The struggle between rule of law and authoritarianism is heating up in India as protests break out across the nation. The protests have been triggered by the arrests of prominent journalists and democracy activists, Teesta Setalvad and Mohammed Zubair, and of whistleblower police officers S.B. Sreekumar and Sanjiv Bhatt.
Secular civil society is in outrage. It sees Setalvad’s arrest as vengeance by the government for criticizing Prime Minister Narendra Modi and for seeking justice for the victims of government-enabled violence in Gujarat in 2002, when he was chief minister of the state. Zubair’s arrest is seen as state vendetta for exposing the insult to Prophet Muhammad made by the national spokesperson of the ruling Bharatiya Janata Party (BJP). The news of the insult spread like wildfire and led to nationwide protests and international condemnations of India by Muslim nations.
Setalvad is an internationally renowned human rights activist and journalist who played a major role in recording and reporting the violence and atrocities committed against Muslim minorities in Gujarat in 2002. She played a significant role in helping the victims of the violence seek justice. For human rights activists everywhere and especially in India, where human rights organizations are harassed and shutdown (Amnesty International is no longer able to operate in India), she is iconic and inspirational. Arresting her and holding her in police custody is a direct attack on the role of the media and civil society. These arrests and similar actions are chipping away at what little democracy is left in India.
Zubair is the co-founder and editor of Altnews.in, a website that fact-checks political statements in India and has often proved to be the bane of Hindutva politicians. His arrest has been condemned widely by opposition leaders in India. These arrests are not isolated. In BJP’s second term in office since 2019, many students, protesting farmers, critical scholars, political activists, and journalists have been arrested or have had charges filed against them to intimidate and silence them.
In recent weeks we saw two mass protests in India. One wave of protests, largely involving Muslims, came after the BJP spokesperson insulted Prophet Muhammad. Some of them turned violent with mobs resorting to pelting stones at the police. The government in retaliation bulldozed the homes of alleged protesters and their leaders. These actions are clearly extrajudicial and unlawful.
But subsequently there were even more widespread protests and more egregious acts of violence and vandalism (including burning of several trains) in opposition to a new policy of temporary military recruitment called Agnipath. No one’s home was bulldozed in retaliation. The different responses send a clear message: When Muslims protested, their homes were bulldozed, and when Hindus protested no homes were bulldozed.
The state and its judicial and law enforcement have been captured in the service of communal politics. This sad reality is widely recognized and appreciated by Hindu nationalists who now attend political rallies with toy bulldozers.
The BJP is systematically targeting India’s civil society in an attempt to ensure that there is neither a record of nor any dissent against its undemocratic policies.
It has weaponized the police and law enforcement agencies and is deploying them to file spurious charges, conduct intimidating arrests, trigger investigations to intimidate critics and dissenting voices. The Indian judicial system too is being used to prosecute its critics.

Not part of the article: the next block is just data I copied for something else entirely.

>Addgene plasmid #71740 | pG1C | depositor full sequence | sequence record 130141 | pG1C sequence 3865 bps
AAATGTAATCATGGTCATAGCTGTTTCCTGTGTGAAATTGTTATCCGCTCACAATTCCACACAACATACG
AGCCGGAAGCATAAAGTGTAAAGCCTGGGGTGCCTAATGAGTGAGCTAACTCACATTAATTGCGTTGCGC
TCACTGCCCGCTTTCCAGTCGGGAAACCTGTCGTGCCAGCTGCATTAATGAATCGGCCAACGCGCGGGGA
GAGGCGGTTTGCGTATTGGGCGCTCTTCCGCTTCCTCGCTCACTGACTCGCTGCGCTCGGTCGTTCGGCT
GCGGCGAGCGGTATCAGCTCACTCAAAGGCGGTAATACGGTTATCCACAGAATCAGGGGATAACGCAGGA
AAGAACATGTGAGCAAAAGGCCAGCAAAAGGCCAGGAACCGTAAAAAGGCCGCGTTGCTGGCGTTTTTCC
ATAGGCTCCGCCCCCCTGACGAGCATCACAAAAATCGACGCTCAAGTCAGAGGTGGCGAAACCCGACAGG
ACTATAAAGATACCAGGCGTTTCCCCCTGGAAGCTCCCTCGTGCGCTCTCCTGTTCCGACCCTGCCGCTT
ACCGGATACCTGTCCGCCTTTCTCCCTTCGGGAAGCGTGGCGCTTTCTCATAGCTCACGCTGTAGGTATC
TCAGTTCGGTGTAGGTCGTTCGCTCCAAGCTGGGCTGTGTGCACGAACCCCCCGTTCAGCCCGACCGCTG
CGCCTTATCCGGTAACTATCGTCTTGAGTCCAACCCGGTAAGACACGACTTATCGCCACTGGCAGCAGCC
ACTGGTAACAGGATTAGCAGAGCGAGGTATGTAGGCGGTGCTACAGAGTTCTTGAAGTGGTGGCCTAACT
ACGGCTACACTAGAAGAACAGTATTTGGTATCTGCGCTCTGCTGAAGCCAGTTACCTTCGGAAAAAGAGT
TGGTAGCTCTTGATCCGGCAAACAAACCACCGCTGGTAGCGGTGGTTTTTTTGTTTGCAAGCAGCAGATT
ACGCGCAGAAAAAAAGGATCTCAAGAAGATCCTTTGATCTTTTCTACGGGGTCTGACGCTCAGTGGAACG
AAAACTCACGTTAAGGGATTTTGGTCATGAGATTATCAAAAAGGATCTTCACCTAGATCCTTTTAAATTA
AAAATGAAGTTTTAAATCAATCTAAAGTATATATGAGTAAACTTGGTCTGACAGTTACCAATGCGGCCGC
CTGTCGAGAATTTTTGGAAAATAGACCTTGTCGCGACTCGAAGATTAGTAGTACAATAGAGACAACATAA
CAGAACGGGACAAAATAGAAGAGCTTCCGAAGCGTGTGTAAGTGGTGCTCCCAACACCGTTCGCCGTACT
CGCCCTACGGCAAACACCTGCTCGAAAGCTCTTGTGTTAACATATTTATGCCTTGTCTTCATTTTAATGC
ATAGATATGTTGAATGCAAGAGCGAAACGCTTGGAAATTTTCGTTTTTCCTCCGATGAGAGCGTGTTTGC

This use of the state machinery in the service of Hindutva politics is a form of state capture. This phenomenon is eroding the legitimacy of the state and subverting the independence of the judiciary. There can be no democracy or good governance in any society when the state and the judiciary become subservient to a single party, movement, or ideology.
U.S. President Joe Biden has characterized the current nature of global politics as a struggle between authoritarianism and democracy. He and many foreign policy elites in the U.S. and in the West see the world devolving into a bipolar system with the U.S. and its allies leading a democratic bloc against China and authoritarian states that are gravitating toward it. He also sees the decline of democracy itself as a major domestic challenge and thus the jihad for democracy is to be conducted both in the domestic arena as well as on the global stage.
It is in this context that U.S. relations with India are evolving, often anchored by the cliché that this is a partnership between the world’s oldest democracy and the world’s largest democracy. This is also a core idea that underpins the Indo-Pacific strategy – an alliance of democracies seeking to keep the Indo-Pacific region open and prevent China from achieving hegemony in the region. This is a great opportunity for India to become a major player in maintaining the global order, develop a reputation for being a defender of democracy, and in general be seen as a force for good in international relations.
But both India’s dream of a glorious international status and the U.S. goal to gain a major partner in its struggle against China and authoritarianism depend on India remaining a democracy. Unfortunately for the U.S., India under the BJP is determined to destroy India’s secularity and its democracy and will very soon end up in the dustbin of authoritarianism. Can India then still remain in the democracy camp?
I wrote this article while on a short study tour of Gettysburg. I found myself saying “Amen” to the memorable words of President Abraham Lincoln. Today, both India and the U.S. need this prayer to come true: “that the government of the people, by the people, for the people, shall not perish from the earth.”